By SR Patnaik, Bipluv Jhingan
Indian Union Budget 2021-22: One of the significant changes introduced by the Finance Act, 2020 was the abolishment of the Dividend Distribution Tax (“DDT”) and reinstating the classical system of taxing dividends, where the shareholder is liable to pay tax on the dividend income. This change had a major impact on the taxation of unitholders of Real Estate Investment Trusts and Infrastructure Investment Trusts (collectively referred to as “Business Trusts”), which derive a significant chunk of their returns from dividends earned by the Business Trusts. Subsequently, the relevant stakeholders made various representations to the Finance Minister to clarify the newly introduced provisions to ensure that the new system of taxing dividend is not very onerous for the Business Trust and investors.
Before the Finance Bill, 2020 was enacted, the Finance Minister provided certain relaxations to address the concerns of the Business Trust industry. Though the majority of the concerns of the Business Trust industry seem to have been addressed in the second set of revisions, we are trying to revisit some of these changes and analyze their efficacy through this article.
Under the erstwhile regime, dividend distributed by a domestic company was subject to DDT, in the hands of the company, at an effective rate of 20.56%. Such dividends were generally exempt in the hands of all shareholders, including non-resident unitholders in the Business Trusts in India, though they may have been taxed in the home jurisdiction of a non-resident unitholder. Further, as per erstwhile regime, dividend distributed by a special purpose vehicle (“SPV”), in which a Business Trust held the entire share capital other than as required to be held by the Government or any regulatory authority, was exempt from DDT. The dividend received by business trusts from their SPVs was then distributed to the unitholders without any further tax being levied on it.
Pursuant to the passage of Finance Act, 2020, dividend income is now directly subject to tax in the hands of the shareholders, at the applicable rate and the SPV is required to withhold tax on the same. However, a Business Trust is still exempt from tax on dividend income from an SPV provided the business trust holds controlling interest or such percentage holding, as may be prescribed. Even though the dividend income is exempt in the hands of Business Trusts, no specific exemption has been granted to the SPVs from withholding tax while distributing post tax profits to a business trust. Though it is possible for the Business Trust to obtain a nil withholding tax certificate, the Finance Minister may also incorporate appropriate carve outs in the withholding tax provisions to rationalise these provisions and to reduce unnecessary hassle of obtaining nil withholding certificates from the tax authorities time and again.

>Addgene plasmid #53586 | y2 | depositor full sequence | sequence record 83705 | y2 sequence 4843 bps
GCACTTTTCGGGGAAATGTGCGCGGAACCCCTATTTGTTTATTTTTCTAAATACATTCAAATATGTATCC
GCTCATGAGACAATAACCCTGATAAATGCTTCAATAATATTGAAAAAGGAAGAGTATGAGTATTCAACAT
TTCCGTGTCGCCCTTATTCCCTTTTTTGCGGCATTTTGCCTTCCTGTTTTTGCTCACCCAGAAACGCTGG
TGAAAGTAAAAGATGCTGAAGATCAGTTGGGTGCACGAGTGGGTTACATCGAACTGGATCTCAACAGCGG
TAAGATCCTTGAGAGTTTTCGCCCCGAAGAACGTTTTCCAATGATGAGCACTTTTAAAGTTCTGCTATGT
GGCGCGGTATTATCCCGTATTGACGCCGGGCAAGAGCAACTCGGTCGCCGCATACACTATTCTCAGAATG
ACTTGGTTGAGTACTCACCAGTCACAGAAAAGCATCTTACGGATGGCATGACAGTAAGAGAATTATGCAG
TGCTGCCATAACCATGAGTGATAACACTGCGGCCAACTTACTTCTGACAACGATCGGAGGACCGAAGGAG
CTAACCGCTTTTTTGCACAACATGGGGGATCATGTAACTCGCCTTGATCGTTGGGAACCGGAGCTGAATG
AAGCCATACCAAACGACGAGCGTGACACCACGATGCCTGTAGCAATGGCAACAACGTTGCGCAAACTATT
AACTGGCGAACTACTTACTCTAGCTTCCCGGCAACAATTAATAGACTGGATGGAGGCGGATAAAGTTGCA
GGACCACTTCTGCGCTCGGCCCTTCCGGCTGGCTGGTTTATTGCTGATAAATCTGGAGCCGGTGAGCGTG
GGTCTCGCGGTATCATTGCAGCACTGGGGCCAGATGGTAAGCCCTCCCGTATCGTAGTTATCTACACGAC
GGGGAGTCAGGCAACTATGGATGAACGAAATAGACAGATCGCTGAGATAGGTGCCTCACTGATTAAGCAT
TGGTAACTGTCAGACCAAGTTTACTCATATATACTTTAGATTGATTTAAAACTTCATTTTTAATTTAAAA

Additionally, the erstwhile regime did not exempt a multi-level structure (i.e. where the business trust holds shares in the SPV through an intermediary holding company) from the applicability of DDT. Accordingly, the dividend paid by an SPV to its holding company was subject to DDT. However, holding companies could claim exemption from DDT provided the entire share capital of the holding company was held by a Business Trust.
It is pertinent to note that Finance Act, 2020 has reintroduced section 80-M in the Income-tax Act. This section provides for a deduction for dividends received by one domestic company from another domestic company, limited to the amount of dividend received from the investee company if the shareholder company pays dividend before the specified due date i.e. one month prior to the return filing date. Accordingly, under the current regime SPVs are not required to pay any tax on dividend distributed and the holding company can claim the deduction from such dividend income to the extent of dividends distributed by it before the specified date.
Under the current provisions the SPV would also be required to withhold tax at the rate of 10% on the dividends distributed by it to the holding company. Further, relevant SEBI regulations governing the Business Trust require holding companies to distribute 100% of their income from SPVs. Thus, considering that the actual money received by the holding company from the SPV, after deduction of tax at source, would be 90% of the income earned by it from SPV, certain holding company may face cash flow issues in complying with regulatory requirement of distributing 100% income, which consequently will prevent such holding companies from claiming 100% deductions of the dividends earned from the SPVs. Though this issue may not arise in situations where the holding companies have sufficient cash to meet the distribution requirements, this issue is more likely to arise in newly established Business Trust structures. Thus, Budget 2021 should provide for suitable amendments to address this issue and rationalise of the current taxation provisions.
With the Finance Minister promising a post pandemic budget ‘unlike anything in the past 100 years’, one must not lose sight of the fact that rationalising existing provisions, as discussed above, and providing certainty to taxpayers may go a long way in promoting investments in the post pandemic world.
(SR Patnaik is Partner & Head – Taxation; and Bipluv Jhingan, Senior Associate, Cyril Amarchand Mangaldas. Views are the authors’ own.)